27 Aug - pushing south
We left Cascais early on Thursday morning, joining a procession of yachts who had probably read the same weather forecast as us: decent northerly breeze for the next couple of days, going very light over the weekend. It’s around 130nm from Lisbon to Cape St Vincent which we ought to be able to do in 24 hours without breaking sweat, but we decided to put in an overnight stop halfway at the port of Sines.
There are many types of fishing boat on this coast…
The passage was uneventful: we were the only boat to fly a spinnaker and we enjoyed the warm sunshine and a light north westerly swell; it gave us the chance to get the sextant out and practice ‘meridian passage’ - a relatively simple piece of trigonometry where the height of the sun at its highest point in the day (midday at Greenwich, about 35 minutes later where we are) is closely linked to your latitude (once you allow for the tilt of the earth and a few other twiddly bits). I had forgotten almost as much as I ever knew about ‘astro’ so enjoyed brushing off the cobwebs. Julie is impressively keen to understand the theory and has been studying the books hard for a few months now. I just like wielding my late uncle’s star spanner – it first went to sea with him in 1935 and I used it in anger when I was a young Lieutenant in a frigate in the days before GPS. That glorious American invention probably saved my career because I was never much good at the sums!
Where are we? Off Portugal, of course!
Sines is a rather unusual place. It’s as though somebody built a huge breakwater around Brighton Marina. In other words, I don’t think there was ever a ‘natural harbour’ there as such, but a century or so ago someone built a small breakwater to the north of a pleasant sandy beach near a coastal town to encourage some fishing; today, 500,000 tonne supertankers unload their precious cargoes to feed the nearby oil refinery alongside a breakwater with 40m depth either side of it. An extraordinary feat of construction – but not much to look at. You can’t see the massive commercial port from the inner harbour where we dropped anchor around 6pm. The beach was busy; there is a cliff running behind it with a mix of old and new housing on the top (mostly new) and a lot of graffiti. There are some fishing boats at the northern end and a marina at the southern end, but not much activity whilst we were there.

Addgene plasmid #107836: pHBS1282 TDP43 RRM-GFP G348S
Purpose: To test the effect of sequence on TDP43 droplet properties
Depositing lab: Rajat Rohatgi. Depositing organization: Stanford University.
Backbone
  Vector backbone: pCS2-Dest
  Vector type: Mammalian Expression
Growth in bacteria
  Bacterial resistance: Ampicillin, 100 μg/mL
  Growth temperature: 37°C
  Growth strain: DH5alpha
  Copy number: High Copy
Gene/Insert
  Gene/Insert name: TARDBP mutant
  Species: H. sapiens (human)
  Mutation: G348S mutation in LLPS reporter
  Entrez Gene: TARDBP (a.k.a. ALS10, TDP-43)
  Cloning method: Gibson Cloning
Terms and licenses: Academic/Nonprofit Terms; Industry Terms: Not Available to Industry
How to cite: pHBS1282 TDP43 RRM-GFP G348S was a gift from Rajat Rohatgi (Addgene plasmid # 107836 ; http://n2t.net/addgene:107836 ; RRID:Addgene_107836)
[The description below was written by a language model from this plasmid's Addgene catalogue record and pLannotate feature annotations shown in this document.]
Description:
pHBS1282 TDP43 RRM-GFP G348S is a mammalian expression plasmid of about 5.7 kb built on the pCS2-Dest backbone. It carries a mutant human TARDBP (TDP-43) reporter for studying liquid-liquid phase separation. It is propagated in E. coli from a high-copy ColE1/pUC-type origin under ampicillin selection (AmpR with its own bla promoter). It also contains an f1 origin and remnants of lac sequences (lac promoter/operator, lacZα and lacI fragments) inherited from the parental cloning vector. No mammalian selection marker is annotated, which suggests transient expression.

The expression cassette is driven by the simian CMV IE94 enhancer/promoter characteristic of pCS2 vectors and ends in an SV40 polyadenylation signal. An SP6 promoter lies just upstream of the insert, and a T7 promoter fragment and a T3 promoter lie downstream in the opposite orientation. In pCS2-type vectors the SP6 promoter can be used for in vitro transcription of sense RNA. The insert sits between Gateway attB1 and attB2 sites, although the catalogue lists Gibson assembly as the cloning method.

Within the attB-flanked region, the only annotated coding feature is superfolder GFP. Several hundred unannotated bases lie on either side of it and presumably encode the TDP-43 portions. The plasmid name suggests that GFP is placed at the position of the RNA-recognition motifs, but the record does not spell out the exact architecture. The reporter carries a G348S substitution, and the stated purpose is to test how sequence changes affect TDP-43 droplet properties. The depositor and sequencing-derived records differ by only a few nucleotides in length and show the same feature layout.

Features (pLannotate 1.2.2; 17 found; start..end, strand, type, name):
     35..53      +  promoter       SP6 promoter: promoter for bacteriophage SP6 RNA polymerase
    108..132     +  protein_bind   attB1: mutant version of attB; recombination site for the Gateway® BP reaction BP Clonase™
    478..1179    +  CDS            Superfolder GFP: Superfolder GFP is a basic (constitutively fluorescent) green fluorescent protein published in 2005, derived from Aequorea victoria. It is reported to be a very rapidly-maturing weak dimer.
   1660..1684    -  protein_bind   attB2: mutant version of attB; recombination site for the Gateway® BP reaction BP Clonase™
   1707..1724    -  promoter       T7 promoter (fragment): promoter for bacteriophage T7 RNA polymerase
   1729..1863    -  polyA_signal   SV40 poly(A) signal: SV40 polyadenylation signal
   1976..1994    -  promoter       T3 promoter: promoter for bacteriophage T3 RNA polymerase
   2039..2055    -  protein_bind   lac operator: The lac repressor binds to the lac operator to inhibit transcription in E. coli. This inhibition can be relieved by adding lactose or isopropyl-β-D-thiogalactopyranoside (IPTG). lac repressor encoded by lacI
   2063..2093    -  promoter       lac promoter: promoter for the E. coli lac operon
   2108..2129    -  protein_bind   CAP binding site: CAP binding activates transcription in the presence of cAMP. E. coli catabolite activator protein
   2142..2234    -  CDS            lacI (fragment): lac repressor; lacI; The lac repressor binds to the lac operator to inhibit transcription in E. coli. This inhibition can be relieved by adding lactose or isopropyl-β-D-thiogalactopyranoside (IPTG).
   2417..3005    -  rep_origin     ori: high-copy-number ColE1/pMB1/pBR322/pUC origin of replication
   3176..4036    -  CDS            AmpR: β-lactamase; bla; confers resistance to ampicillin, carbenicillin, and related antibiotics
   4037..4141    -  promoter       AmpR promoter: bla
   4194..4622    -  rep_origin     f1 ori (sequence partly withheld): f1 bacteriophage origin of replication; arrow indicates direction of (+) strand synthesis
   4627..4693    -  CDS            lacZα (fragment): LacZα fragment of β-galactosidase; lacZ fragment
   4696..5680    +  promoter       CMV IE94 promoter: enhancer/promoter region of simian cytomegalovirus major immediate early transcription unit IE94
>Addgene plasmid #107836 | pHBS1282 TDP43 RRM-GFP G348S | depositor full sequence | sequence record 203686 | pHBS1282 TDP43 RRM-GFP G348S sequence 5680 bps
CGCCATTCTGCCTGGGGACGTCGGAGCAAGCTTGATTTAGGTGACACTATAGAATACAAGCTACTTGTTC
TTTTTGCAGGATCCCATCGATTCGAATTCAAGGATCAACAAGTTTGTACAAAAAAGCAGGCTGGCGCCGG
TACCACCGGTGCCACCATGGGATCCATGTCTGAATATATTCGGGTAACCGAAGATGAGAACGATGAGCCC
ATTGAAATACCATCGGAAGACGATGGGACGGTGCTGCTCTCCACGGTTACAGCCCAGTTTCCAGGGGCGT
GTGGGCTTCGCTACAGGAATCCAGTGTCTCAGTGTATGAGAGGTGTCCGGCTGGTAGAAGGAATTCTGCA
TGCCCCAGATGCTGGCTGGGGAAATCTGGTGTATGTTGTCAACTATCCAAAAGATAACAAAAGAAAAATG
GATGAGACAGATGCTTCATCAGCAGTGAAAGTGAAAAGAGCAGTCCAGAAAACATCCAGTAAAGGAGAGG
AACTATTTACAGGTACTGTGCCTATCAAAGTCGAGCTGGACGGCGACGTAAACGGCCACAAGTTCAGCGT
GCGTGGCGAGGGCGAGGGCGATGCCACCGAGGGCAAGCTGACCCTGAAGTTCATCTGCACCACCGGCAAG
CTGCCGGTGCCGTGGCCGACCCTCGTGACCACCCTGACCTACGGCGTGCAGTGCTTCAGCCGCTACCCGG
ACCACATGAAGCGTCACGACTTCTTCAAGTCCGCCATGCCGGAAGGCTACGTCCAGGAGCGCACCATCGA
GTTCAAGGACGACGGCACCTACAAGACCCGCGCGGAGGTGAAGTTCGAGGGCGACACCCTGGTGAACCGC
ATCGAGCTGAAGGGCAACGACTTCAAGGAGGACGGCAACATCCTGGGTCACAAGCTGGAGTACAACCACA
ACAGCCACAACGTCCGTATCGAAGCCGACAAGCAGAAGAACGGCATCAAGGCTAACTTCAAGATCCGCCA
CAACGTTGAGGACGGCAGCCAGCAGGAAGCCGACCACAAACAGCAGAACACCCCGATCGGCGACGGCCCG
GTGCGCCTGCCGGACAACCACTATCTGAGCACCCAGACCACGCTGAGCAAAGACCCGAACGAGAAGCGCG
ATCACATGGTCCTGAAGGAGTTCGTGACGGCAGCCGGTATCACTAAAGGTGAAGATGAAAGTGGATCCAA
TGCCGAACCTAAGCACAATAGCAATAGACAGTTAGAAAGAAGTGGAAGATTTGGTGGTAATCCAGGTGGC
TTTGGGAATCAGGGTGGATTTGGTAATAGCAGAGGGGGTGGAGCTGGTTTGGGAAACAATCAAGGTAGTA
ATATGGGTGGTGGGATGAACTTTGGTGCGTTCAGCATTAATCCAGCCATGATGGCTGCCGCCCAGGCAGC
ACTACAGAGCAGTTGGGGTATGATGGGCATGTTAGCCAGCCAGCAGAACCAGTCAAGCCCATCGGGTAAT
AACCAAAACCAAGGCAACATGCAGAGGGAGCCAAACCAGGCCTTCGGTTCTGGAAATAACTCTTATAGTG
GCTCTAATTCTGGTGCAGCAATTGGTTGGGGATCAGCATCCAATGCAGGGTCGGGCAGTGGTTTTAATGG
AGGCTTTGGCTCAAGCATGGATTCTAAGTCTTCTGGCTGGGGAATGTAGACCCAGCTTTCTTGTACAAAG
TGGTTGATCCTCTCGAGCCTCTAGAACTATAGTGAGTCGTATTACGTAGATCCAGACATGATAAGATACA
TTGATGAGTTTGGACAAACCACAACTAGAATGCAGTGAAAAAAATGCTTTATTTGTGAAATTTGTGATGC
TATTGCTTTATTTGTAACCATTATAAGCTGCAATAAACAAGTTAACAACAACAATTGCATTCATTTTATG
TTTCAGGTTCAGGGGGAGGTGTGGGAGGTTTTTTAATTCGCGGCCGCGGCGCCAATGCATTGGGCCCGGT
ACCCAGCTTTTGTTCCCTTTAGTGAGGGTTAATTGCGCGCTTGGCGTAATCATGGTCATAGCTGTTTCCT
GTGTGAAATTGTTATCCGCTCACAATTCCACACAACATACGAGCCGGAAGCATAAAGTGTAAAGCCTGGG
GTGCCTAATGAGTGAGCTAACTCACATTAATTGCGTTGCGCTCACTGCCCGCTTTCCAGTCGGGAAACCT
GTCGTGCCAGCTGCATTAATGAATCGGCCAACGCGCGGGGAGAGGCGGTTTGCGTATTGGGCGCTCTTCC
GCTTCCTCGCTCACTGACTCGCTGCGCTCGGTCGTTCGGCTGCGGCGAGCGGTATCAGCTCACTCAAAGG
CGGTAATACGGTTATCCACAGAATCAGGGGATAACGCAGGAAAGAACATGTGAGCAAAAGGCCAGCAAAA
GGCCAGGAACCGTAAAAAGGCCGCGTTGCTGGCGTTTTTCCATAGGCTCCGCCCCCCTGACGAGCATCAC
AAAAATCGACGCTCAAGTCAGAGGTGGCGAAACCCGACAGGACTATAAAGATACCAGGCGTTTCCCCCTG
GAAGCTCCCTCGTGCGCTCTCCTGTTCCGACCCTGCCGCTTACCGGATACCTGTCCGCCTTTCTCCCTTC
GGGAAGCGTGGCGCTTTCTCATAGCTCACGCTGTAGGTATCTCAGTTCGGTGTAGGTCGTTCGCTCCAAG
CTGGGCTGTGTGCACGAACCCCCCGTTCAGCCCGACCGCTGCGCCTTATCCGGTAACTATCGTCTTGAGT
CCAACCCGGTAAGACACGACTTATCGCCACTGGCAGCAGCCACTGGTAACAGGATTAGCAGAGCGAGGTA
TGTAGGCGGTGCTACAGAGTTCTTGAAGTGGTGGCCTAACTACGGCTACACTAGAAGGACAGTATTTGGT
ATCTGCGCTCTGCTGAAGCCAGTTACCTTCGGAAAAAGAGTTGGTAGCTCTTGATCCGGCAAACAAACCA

The most memorable sight was a 25 foot Dutch yacht built of plywood which looked like a Brazilian shanty town – covered in mouldy sails, mouldy bedding, empty jerrycans, sundry timber and driftwood, bits of marine equipment no longer working, about twenty random fenders, some sort of kennel with chickens in it hanging off the stern, a good growth of weed on the waterline and no doubt a good growth of weed inside the boat too, man. Not ‘shipshape’ by any stretch of imagination, but he’d clearly got himself from the other side of the Dover Strait…
You don’t need an Oyster to go around the world!
Friday offered more of the same and we had the spinnaker set by the time the shops opened. It stayed there all day until we gybed to round Cape St Vincent in the later afternoon, whereupon we sorted ourselves out quite quickly and came to anchor within a mile or so of the headland off the Praia do Belixe. Fantastic limestone cliffs, deep caves and a wonderful sandy beach beckoned. We were the only boat there and it was a very good feeling to think that we had got ourselves from Pompey to the Algarve in our lovely boat with so few problems and so many great adventures along the way.
The view from my bedroom window
So we stayed there on Saturday. Went swimming – the water is significantly warmer than in Galicia – explored the caves in the rubber boat, landed on the beach and bought ice creams from the beach café. It’s a glorious beach, slightly marred by a small posse of Naturists towards one end. Many years ago I spent a weekend in a Naturist colony in the middle of France. It was an odd experience, but we were isolated from the rest of the world so nobody cared. Here at Belixe, I could not get my head around the small posse of half a dozen Naturists (all men) proudly strutting through the surf surrounded by families in more conventional beachwear. But nobody else seemed to give a fig (sic), so perhaps I’m just a bit prudish?
Fine rock formations at Belixe
And swimming pool water!
Today, once I had made some arrangements for our maintenance period in Gibraltar next month, we left mid-morning to make our way east to Lagos. Along the way, we conducted a beach recce of some promising looking anchorages along this beautiful piece of coast. We have seen some of the caves and cliffs in the part of Portugal before, but were unprepared for the scale and complexity of the rock formations at Ponta de Piedade, just a couple of miles south of the marina at Lagos. They reminded us a bit of the Bungle Bungles in Northern Australia. It’s a major tourist attraction, so when we return over the next few days, we may need to get up early to beat the crowds and the local boatmen, but we anchored for half an hour to take it all in and have a swim before coming into Lagos.
Here, the old town promises much and we will explore tomorrow. The marina is expensive, we are a camel hike from the amenities, we have found all the British tourists we have been missing over the last three months and I have not heard Portuguese spoken since we arrived! Still the laundry is done, the boat is clean and our good friends Nick and Beverly Lambert join us tomorrow. The omens are good!